Lonely and innocent

Omid Masoumali was 22 when he arrived on Christmas Island. Days later he was taken to Nauru. Along with his partner, he was considered an “unlawful non-citizen”. He had been a swimming instructor in Iran. When interviewed, he said he had no existing mental health issues. He was found to be a refugee but was not offered settlement in Australia.

The Queensland coroner heard that he was warm and funny. His partner described him as optimistic, confident and cheeky. His mother described the death of her only son as an “eternal, unbearable grief”. The coroner said: “Her son had died in a foreign country, lonely and innocent.”

In a report handed down this week, the coroner included a transcript of Masoumali’s final words, before he set himself alight in protest at his treatment. “You have made our lives miserable and hopeless,” he said. “I am very tired and exhausted. You have peeled off our skin. You want to see how miserable we are? This is how miserable we are; you have watched us enough. It’s three years, you have made us feel quite miserable. This is our situation.”

The inquest heard that Masoumali’s partner had intended to immolate herself, but he took the petrol from her and carried out the protest. It heard that he had sought mental health support on Nauru and had asked to see a psychologist the day before he died. It heard that his suicide followed a similar attempt by another asylum seeker several weeks earlier.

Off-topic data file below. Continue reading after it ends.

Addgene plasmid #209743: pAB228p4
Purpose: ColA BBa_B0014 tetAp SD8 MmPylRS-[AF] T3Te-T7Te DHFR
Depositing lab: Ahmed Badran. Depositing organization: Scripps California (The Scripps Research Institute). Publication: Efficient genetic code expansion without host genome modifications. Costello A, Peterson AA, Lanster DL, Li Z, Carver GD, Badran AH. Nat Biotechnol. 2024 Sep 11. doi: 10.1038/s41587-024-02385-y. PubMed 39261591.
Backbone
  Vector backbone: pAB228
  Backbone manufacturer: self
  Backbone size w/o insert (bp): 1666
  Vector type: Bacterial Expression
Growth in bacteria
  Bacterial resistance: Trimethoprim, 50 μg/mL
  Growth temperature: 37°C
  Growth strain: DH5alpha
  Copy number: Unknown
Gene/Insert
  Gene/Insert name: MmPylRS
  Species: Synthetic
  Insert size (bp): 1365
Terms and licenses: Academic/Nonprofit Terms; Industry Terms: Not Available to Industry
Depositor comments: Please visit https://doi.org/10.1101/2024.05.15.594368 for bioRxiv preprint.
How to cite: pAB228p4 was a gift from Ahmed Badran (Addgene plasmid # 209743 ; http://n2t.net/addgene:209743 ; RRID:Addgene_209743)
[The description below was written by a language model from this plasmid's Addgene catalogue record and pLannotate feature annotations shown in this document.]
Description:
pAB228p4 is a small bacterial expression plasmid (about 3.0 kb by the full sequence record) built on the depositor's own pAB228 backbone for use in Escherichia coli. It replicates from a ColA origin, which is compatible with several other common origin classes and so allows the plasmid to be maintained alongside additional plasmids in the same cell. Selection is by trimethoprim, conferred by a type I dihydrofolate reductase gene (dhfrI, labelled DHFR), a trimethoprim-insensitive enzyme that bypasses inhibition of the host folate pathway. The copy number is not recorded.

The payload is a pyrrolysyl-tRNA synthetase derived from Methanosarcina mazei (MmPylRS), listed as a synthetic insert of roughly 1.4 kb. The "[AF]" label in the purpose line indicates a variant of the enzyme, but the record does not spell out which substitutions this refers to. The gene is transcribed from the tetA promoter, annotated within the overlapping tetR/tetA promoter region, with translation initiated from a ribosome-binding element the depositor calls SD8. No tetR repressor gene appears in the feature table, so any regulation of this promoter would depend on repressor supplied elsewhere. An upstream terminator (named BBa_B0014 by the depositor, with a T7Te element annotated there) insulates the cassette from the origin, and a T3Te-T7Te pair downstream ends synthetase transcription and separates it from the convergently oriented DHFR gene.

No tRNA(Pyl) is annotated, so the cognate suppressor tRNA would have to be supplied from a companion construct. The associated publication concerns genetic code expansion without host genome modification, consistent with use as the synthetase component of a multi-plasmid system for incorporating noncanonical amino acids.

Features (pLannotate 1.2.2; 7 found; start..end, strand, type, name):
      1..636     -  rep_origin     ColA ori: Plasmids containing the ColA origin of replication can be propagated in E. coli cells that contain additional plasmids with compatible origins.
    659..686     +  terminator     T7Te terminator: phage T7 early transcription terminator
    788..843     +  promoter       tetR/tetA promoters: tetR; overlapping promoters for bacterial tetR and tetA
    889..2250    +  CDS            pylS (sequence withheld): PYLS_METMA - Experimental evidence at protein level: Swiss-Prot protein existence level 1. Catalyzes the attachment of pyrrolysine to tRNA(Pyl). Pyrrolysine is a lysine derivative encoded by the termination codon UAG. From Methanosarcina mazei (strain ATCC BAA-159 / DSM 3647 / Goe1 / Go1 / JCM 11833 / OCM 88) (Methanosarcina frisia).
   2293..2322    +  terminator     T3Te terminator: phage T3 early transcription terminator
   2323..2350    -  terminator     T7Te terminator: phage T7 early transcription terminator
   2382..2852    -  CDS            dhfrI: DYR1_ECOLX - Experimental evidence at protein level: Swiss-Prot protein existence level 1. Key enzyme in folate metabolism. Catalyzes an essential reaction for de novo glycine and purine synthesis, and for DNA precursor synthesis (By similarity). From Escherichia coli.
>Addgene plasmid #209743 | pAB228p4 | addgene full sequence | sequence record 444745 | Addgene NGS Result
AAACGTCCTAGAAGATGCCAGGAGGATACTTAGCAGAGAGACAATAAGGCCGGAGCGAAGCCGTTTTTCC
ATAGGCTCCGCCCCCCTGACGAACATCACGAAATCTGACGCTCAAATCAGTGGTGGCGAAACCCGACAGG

For 959 days, until his death, Australia had kept Masoumali and his partner in a state of perpetual unknowing about their future – “apart,” the coroner noted, “from not being able to settle in Australia”.

The coroner said: “the Department had knowledge that refugees were expressing the same feelings of hopelessness, helplessness and uncertainty about progress that Omid expressed immediately before setting himself alight”. He said: “The risk level was not low.”

He found that the mental health care offered to Masoumali was inadequate. After sustaining his burns, the care available to him was well below what could be expected in Australia. He was flown to Brisbane, but it was too late. His death was preventable.

Among other measures, the coroner recommended that Australia “provide more certainty to refugees to ensure those who are successful in their asylum applications are resettled in third countries expeditiously, and that refugees are given some assurance that will be achieved”.

The absence of certainty is the purpose of the system, however. It is what the government grimly calls deterrence. In terrible detail, the coroner’s report describes what deterrence actually means. It is brutal and it is cruel.

“Sadly,” he writes in his conclusion, “Omid’s hopes for a better life with his partner were never realised … The evidence indicates that Omid started his journey in 2013 as an optimistic and perhaps naïve 22-year-old. Within three years he had died a painful death in a Brisbane hospital after struggling to come to terms with the reality of an indefinite period on Nauru.”